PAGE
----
I spent 12 years serving as a staff pastor at two different churches. Both experiences were unique, positive, and challenging and I wouldn’t trade them for anything in the world. I don’t plan on ever being a lead pastor, so I’ll spend my entire career serving on a staff rather than leading one.
If you are a staff pastor, you know that no job is ever 100% secure. Things happen, the economy has its ups and downs and leadership needs change from year to year.
But there are four strategic things you can do to make yourself an indispensable staff pastor.
1. Put yourself in the middle of the “most important objective”
You might be wondering, “what is the most important objective?” Great question. Do some research to find out what your lead pastor’s most important objective is — what God has placed on His heart — and do what you can to put yourself in the middle of it.
You might ask him directly what he hopes for in the next five-ten years of the church or you might just be a good listener. For instance, if you hear frustration from him around why the church has a low retention rate for visitors, make note of it and take initiative to help craft a solution.
Volunteer to lead a task force to accomplish the objective.
2. Make strategic connections for your pastor.
Consider your pastor’s needs and interests, and help him make connections to people who would be helpful for him. Make sure these relationships are life-giving and not things that give him more work, but consider the possibilities.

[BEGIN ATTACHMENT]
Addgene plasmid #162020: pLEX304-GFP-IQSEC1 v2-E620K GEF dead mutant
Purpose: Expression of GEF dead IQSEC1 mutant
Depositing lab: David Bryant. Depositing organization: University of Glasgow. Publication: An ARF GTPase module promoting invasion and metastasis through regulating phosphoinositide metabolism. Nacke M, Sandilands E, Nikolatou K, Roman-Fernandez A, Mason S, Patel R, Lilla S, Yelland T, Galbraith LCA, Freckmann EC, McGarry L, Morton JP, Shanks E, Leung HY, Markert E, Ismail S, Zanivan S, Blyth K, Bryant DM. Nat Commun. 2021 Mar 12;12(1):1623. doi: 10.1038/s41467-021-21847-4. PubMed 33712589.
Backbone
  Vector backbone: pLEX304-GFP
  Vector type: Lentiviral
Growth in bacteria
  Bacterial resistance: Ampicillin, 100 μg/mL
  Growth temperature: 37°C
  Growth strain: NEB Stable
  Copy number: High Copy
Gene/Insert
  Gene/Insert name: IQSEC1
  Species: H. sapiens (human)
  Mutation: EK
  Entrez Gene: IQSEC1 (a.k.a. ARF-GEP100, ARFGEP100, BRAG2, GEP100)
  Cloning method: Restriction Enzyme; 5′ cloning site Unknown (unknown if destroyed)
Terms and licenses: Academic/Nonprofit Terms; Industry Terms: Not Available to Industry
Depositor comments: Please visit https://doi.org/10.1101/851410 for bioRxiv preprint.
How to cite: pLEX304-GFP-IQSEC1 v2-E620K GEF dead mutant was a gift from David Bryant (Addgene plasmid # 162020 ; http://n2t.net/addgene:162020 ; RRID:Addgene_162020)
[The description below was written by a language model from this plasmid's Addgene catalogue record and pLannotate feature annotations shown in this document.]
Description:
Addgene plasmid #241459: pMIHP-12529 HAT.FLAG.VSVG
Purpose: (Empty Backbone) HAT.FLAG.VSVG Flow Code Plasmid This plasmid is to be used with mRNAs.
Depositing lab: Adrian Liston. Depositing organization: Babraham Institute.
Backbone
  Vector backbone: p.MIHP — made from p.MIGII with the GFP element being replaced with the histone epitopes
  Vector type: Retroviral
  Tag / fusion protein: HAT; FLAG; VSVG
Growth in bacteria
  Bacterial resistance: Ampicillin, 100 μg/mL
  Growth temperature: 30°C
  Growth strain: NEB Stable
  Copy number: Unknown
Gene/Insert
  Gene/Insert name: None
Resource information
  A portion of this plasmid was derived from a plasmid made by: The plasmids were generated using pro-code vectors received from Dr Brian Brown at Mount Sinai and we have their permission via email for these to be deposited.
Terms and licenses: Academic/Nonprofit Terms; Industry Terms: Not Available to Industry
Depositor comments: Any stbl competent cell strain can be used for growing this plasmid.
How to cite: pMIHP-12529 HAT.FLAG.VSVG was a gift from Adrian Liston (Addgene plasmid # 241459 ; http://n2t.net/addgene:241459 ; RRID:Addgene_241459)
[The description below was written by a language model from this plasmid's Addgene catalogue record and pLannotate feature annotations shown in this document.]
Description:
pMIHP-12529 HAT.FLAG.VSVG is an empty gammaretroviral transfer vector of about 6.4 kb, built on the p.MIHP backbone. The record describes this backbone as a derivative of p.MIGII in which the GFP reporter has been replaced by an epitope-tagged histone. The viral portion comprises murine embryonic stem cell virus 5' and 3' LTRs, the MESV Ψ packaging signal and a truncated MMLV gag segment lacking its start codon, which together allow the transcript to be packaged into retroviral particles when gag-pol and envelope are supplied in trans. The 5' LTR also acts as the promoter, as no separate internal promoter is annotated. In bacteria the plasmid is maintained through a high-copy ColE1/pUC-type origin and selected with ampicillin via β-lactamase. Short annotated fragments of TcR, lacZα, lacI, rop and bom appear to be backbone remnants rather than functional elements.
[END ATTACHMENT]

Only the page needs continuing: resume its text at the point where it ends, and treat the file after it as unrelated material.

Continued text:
Seek out people who are anxious to serve and make the connection.
Seek out those who have resources to share, and make the connection.
Seek out those who have expertise to offer, and make the connection.
If these connections are strategic and contribute to accomplishing his present objectives or future dreams, you become his greatest asset and add value to him on a daily basis.
3. Bring more solutions than problems.
When you see a problem, it’s tempting to let your pastor know about it right away. What if, instead, you stopped for a moment to brainstorm solutions. Then, when you tell him the problem, you’ll be able to offer ideas to solve the problem, rather than just lamenting the problem itself.
To really push the envelope, volunteer to be a part of the solutions you came up with as you brainstormed.
4. Think team, not silo.
Don’t always talk about your needs or your budget. Instead, offer to sacrifice for other team members or departments. Find ways you can show your ministry is not singular in focus but recognizes it’s part of the whole. For example, your youth leadership team can volunteer to do all the set-up for a children’s ministry event.
Offer to evaluate other ministries. If you’re a respected youth pastor with good relationships with other staff members, volunteer to spend one Sunday a quarter going to the kids’ church and give tips on making it a better experience.
We don’t become indispensable by jockeying for power or claiming our rights, but by humbly and intentionally serving our pastor and our team.
It’s counter-intuitive, but it’s true.